As seen in Guitar Girl Magazine Issue 14 – New York-inspired
If you want to hang with the New York City punk rock royalty, you have to get your punk rock guitar chops in top working order.
In this lesson, you’re going to learn the essentials of punk rock guitar so that you can go forth, armed with your guitar and melt some faces.
Power chords are essential in punk. They are simple chord shapes that you can move all around the guitar. Your power chords get their note name from the root note, which is the lowest note you play in the chord.
This means you need to know a little about how your fretboard works if you want to know the names of them.
Alternatively, you could just move the shape around until it sounds great!
When you want to make your riffs and rhythms chug out a little, you have to palm-mute them. This is a technique that involves resting your palm on the bridge of the guitar where the strings cross the saddle. This creates a deadened version of the notes.
Make sure you get your hand right on that bridge; otherwise, you’re muting the strings totally and losing the note pitch. You should hear the notes as you play them but as a deadened form.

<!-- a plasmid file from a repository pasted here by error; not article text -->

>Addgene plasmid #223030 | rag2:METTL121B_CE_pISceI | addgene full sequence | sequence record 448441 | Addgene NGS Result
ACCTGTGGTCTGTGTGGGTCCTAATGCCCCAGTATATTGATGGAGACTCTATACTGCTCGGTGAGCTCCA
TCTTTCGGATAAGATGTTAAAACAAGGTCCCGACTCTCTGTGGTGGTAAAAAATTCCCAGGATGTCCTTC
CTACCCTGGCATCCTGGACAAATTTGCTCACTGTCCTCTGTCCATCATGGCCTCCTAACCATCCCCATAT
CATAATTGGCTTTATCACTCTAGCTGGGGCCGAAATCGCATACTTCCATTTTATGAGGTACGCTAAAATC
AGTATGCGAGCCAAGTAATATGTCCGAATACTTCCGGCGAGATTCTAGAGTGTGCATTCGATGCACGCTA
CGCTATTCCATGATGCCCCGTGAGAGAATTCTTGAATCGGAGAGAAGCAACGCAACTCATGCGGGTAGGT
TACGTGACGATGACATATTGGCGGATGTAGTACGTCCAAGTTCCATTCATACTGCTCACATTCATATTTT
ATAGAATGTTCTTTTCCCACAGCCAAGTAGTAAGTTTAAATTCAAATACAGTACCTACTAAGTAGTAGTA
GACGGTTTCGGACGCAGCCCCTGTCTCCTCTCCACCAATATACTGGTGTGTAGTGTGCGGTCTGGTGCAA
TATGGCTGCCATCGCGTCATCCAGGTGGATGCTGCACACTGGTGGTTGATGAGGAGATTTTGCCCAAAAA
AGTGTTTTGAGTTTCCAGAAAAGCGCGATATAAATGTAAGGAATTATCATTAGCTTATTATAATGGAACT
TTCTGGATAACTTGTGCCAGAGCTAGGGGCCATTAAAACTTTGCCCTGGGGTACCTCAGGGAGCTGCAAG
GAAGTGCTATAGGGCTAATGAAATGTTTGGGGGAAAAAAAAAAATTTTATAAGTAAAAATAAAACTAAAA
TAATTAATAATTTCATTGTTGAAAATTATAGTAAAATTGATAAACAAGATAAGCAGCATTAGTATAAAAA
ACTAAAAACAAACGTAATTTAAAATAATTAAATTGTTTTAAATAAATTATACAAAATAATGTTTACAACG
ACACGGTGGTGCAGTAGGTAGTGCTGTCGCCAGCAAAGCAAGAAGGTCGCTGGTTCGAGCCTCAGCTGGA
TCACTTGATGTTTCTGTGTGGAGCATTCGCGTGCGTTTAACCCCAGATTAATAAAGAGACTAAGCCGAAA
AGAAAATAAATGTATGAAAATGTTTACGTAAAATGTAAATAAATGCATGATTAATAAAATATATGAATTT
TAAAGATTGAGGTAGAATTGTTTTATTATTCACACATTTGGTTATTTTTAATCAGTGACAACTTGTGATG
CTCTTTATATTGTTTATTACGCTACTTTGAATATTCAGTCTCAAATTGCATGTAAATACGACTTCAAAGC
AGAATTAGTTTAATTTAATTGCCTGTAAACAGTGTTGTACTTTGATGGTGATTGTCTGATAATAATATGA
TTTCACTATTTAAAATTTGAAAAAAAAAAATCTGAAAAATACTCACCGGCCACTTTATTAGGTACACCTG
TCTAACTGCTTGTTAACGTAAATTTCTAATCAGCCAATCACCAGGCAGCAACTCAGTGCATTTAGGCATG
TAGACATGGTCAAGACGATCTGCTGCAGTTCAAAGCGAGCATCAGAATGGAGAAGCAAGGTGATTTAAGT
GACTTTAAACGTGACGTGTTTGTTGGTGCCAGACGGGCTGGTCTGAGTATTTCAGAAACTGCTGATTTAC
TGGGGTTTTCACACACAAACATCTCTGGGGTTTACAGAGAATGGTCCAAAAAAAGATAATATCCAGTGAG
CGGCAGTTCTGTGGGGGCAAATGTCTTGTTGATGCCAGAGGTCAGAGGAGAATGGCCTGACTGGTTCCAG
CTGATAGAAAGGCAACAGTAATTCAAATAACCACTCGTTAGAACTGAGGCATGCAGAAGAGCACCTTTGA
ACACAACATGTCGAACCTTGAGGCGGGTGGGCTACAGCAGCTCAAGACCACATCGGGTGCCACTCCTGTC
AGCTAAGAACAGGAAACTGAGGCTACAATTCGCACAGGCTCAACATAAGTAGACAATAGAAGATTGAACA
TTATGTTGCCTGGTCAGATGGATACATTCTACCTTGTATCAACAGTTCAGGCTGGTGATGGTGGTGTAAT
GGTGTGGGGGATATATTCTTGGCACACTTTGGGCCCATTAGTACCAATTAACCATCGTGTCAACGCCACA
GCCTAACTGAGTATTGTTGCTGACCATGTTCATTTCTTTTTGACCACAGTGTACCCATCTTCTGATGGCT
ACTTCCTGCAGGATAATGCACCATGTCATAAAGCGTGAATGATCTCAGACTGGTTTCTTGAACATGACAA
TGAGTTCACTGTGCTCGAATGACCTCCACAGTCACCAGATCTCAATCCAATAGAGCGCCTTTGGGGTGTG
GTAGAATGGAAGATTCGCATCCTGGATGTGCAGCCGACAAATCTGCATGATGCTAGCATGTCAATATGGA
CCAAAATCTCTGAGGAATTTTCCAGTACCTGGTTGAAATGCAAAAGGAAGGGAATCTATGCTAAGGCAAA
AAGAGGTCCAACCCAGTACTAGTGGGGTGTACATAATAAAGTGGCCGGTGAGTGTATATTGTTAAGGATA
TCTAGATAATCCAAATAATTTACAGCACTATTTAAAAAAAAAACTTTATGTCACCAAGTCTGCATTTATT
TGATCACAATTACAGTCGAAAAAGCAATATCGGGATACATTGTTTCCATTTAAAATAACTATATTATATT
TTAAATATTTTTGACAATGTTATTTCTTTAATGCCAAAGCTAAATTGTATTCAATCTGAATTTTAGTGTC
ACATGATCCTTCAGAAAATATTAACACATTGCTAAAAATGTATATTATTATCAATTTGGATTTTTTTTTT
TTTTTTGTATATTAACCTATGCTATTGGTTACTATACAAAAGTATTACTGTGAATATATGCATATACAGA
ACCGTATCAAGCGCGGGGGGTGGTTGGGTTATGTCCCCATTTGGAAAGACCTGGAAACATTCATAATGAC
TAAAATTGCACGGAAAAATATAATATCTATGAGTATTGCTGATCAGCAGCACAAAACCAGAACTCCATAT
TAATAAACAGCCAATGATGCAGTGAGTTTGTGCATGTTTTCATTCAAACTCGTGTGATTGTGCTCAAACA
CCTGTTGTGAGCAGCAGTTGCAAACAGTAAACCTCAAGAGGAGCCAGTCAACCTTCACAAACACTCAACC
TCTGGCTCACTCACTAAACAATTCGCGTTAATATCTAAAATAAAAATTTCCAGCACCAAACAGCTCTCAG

Here is a great exercise that uses palm-muted single notes paired with power chords that aren’t palm muted. In this example, you’re palm muting the single notes and lifting off for the chords.
Punk is all about speed and intensity. Many punk players prefer to down pick rather than strum up and down. Constant and consistent down picking creates intensity in the riff.,
This example is just straight sixteenth notes (four per beat). Play this along with a metronome. Start by down picking four times per beat at a slow tempo and then slowly increase the metronome speed as your stamina increases.
Simple Chord Progressions
Punk doesn’t have to be complicated. Many punk players stick to the traditional 1-4-5 progression that you see most commonly in blues music (for instance: A-D-E). As you write your punk rock masterpiece, you can use simple patterns like the one below.
As this is a transposable idea, you can move these chords to whatever area of the fretboard you want while keeping the shape of the pattern the same.
If you really want to get adventurous in your chord progression, you can add the two chord from the major scale as a power chord along with your 1, 4 and 5. Many punk players probably don’t think in theoretical terms, so you could think of this as a 4-note box pattern.
Imagine your power chords are rooted on the fifth fret of the E, the seventh fret of the A, the seventh fret of the E, and the fifth fret of the D.
Look at the pattern of root notes here (A-E-B-D). You can move that around as you please too.